Among the topics we have worked on has been the nature of a “work”: what is a “work of the Society of Jesus?” Our language has been unfocused and there is a lack of clarity about this. We have also been considering the growing changes in the financial world. For example, our law that says that Jesuits may not own things in their name becomes problematic. Already, one country has banned currency and Jesuits must have bank accounts to be able to do any kind of financial transaction, from buying candy to clothing or to paying any other kind of bill. There is certainly a need to talk about the role of the individual in the administration of goods. Another example: the requirements in the world of finances are more complex and must take into account the laws to counter money laundering.
Another major concern for the committee is the cultural problem linked with the various languages. When we try to describe what “poor” or what “modest” means, we face difficulties related to different areas of the world. “Poverty, “pauvreté”, “povertà” have overtones that are different from one language to another. To have a broad guideline that is culturally appropriate is a challenge when writing instructions and statutes. For example, in one culture, “modest” means being well off while in another culture being modest is closer to being poor. The manual that we are revising has to be flexible enough for the Society to follow the changes and take into account the cultural sensitivities.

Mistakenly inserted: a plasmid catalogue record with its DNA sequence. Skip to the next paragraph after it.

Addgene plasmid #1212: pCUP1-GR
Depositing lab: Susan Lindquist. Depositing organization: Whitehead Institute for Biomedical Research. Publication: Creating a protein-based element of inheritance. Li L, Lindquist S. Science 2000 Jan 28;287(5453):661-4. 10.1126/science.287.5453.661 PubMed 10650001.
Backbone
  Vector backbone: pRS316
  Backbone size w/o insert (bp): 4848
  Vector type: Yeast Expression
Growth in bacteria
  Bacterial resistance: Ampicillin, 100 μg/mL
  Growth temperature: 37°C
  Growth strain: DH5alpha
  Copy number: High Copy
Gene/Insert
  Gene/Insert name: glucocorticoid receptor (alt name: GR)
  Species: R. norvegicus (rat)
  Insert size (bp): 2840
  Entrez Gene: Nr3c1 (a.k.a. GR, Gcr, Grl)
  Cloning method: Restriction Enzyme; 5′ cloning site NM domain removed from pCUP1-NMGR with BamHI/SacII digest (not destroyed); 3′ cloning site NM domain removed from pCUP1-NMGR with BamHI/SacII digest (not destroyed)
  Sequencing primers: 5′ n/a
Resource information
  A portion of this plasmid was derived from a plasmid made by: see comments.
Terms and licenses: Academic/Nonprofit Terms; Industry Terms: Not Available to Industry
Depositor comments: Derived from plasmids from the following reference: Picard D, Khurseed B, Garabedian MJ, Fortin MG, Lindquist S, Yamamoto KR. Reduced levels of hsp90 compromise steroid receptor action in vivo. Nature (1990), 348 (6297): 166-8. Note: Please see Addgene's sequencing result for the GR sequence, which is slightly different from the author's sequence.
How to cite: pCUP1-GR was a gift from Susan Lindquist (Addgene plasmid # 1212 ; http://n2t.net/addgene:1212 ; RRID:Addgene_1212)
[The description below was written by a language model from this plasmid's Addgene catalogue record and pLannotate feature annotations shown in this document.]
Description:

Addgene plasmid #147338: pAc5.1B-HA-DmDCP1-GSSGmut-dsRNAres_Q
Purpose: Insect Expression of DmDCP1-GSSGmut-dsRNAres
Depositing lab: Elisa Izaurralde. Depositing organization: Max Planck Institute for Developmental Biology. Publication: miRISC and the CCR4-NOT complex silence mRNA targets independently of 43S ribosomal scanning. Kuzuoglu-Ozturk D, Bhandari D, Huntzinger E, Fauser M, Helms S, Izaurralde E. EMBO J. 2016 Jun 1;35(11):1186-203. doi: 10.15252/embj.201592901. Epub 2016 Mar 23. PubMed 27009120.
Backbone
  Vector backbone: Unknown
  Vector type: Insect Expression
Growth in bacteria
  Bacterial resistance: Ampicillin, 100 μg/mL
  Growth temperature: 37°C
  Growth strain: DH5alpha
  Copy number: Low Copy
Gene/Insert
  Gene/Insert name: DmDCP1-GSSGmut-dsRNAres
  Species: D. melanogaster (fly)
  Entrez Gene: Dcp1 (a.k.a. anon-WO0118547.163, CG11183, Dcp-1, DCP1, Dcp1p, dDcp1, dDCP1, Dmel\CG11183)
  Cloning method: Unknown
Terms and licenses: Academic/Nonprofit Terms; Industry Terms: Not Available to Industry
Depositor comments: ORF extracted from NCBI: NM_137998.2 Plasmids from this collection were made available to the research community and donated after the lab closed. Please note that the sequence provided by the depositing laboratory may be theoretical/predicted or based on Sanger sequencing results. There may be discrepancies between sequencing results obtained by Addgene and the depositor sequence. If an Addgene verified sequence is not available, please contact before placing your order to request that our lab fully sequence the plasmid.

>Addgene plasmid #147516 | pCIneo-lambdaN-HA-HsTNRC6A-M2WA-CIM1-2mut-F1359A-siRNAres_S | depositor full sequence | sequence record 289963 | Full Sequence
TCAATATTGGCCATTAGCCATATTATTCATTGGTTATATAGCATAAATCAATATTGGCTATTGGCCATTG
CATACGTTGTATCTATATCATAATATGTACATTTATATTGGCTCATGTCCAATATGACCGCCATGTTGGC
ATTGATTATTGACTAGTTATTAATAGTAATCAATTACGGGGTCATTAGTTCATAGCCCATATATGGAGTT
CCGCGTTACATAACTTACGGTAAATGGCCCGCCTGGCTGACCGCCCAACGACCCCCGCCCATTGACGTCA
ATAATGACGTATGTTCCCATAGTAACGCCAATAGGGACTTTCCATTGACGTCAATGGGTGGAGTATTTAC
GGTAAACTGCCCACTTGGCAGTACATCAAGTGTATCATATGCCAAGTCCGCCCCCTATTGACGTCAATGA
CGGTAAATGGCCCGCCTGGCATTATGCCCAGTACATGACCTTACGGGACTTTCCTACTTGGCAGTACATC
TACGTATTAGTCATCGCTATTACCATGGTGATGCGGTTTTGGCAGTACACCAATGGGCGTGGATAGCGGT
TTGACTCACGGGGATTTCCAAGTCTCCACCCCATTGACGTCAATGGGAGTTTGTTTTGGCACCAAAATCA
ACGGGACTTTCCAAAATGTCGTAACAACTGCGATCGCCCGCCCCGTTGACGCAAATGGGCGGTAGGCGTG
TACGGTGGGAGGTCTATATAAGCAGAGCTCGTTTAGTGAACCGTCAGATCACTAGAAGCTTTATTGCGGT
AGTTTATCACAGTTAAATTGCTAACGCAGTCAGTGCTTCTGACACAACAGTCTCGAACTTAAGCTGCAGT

What are your expectations, what are your hopes? How do you think your work could help the Society in the next decades?
The document is not going to change anything if there is no conversion in the Society. That’s always the challenge. Hopefully it will provide better guidance for the Society as it continues to face different challenges in the world, diminution in some parts of the world, growth in other parts, cultural prejudices and the like. And hopefully it will also help us to become more global in our awareness and solidarity. I think that the world has become more interdependent and so have our finances. That would be certainly a part of the future direction on how we will live in the Society and how we will live our poverty, not only in our personal life and the life of the Provinces but also in the works of our apostolates. This is related to another question that Father General has raised: what does “poverty” mean for our apostolic institutions?